December 6, 2007

Faith In America -- Live On Captain's Quarters

Mitt Romney will make one of the most anticipated speeches of the presidential campaign today at 10:30 ET, entitled "Faith in America". Thanks to the Romney campaign's agreement with Ustream, the speech can be seen live at blog sites, including here at Captain's Quarters.

Romney's team has released excerpts of his speech. In it, he will explicitly reject calls to explain the specific tenets of the Mormon faith, claiming it will set up a religious test:

"There are some who would have a presidential candidate describe and explain his church's distinctive doctrines. To do so would enable the very religious test the founders prohibited in the constitution. No candidate should become the spokesman for his faith. For if he becomes President he will need the prayers of the people of all faiths."
That may be true in spirit, but not in actual fact. Article VI did not constrain voters from making religion a part of their decision-making process; it prohibited governments in the US on all levels from creating legal requirements in religious affiliation for public office. In fact, an earlier passage in Romney's speech appears to come close to insisting that a religious test is necessary for the Presidency:
"There are some who may feel that religion is not a matter to be seriously considered in the context of the weighty threats that face us. If so, they are at odds with the nation's founders, for they, when our nation faced its greatest peril, sought the blessings of the Creator. And further, they discovered the essential connection between the survival of a free land and the protection of religious freedom. In John Adam's words: 'We have no government armed with power capable of contending with human passions unbridled by morality and religion... Our constitution was made for a moral and religious people.'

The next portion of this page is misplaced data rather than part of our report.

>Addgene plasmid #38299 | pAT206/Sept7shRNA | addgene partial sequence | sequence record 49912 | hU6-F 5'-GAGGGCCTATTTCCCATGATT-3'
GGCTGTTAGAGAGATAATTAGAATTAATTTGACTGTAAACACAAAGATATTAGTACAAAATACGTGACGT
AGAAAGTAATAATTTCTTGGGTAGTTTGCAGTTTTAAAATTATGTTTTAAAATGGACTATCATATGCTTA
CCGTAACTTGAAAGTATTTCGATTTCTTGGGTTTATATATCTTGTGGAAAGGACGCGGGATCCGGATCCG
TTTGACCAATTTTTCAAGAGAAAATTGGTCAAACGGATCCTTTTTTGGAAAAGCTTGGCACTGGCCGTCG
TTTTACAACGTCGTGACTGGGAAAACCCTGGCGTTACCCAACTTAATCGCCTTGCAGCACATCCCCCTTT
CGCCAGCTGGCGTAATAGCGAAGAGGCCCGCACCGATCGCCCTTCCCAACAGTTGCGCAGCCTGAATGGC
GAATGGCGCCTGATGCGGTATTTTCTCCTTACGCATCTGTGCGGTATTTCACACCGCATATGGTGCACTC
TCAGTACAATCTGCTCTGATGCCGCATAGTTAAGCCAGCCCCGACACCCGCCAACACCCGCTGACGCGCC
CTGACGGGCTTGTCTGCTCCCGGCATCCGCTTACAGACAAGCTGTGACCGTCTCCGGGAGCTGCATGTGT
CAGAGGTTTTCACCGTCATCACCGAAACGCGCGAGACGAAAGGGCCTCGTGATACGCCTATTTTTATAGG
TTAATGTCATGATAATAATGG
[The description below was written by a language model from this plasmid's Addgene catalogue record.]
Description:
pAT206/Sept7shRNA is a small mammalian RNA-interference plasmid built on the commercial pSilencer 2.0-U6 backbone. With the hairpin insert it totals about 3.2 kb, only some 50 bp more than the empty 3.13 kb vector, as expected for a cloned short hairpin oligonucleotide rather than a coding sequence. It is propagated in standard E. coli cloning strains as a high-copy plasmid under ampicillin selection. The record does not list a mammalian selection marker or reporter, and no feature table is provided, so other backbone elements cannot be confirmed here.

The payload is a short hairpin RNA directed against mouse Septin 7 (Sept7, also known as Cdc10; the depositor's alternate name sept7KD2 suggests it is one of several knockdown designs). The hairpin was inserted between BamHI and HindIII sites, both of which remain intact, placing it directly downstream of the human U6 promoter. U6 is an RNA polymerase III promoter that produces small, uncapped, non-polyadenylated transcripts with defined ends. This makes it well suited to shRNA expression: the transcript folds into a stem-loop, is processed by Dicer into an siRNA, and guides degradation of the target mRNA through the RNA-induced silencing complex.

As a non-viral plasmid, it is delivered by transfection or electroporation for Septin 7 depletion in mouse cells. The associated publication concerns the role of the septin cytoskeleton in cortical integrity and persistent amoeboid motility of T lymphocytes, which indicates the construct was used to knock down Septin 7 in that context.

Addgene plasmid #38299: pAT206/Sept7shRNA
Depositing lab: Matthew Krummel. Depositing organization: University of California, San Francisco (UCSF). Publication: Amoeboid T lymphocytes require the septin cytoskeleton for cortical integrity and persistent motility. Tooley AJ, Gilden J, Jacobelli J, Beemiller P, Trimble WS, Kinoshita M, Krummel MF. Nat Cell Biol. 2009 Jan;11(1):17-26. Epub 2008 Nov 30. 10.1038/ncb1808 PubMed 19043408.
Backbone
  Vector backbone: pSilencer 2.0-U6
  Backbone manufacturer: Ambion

"Freedom requires religion just as religion requires freedom. Freedom opens the windows of the soul so that man can discover his most profound beliefs and commune with God. Freedom and religion endure together, or perish alone."

I don't necessarily disagree with the sentiments he expresses in this passage, but it's almost impossible to reconcile these two statements. If "freedom and religion endure together", doesn't the nature of that religion make a difference? Does freedom and Islam endure together, for instance? Freedom and Scientology? If, as Romney says, religion remains a serious consideration, is it unreasonable for people to ask about the nature of the religion that they seriously consider?

This is the trap in which Romney has put himself. He's trying to argue two almost-completely irreconcilable positions simultaneously. He'd have been on better ground if he kept himself to this:

"When I place my hand on the Bible and take the oath of office, that oath becomes my highest promise to God. If I am fortunate to become your president, I will serve no one religion, no one group, no one cause, and no one interest. A President must serve only the common cause of the people of the United States."

That's the best argument Romney could have made. Unfortunately, at least based on the released excerpts, he wants to have it both ways. He wants to reassure evangelicals of the importance of religion while convincing anti-Mormons that denomination doesn't matter.

Perhaps the full speech will resolve this conundrum. I'll be watching, and I hope you join me here.

UPDATE & BUMP: I'll live-blog the speech at Heading Right. In the meantime, I'll keep this post on top until the speech begins.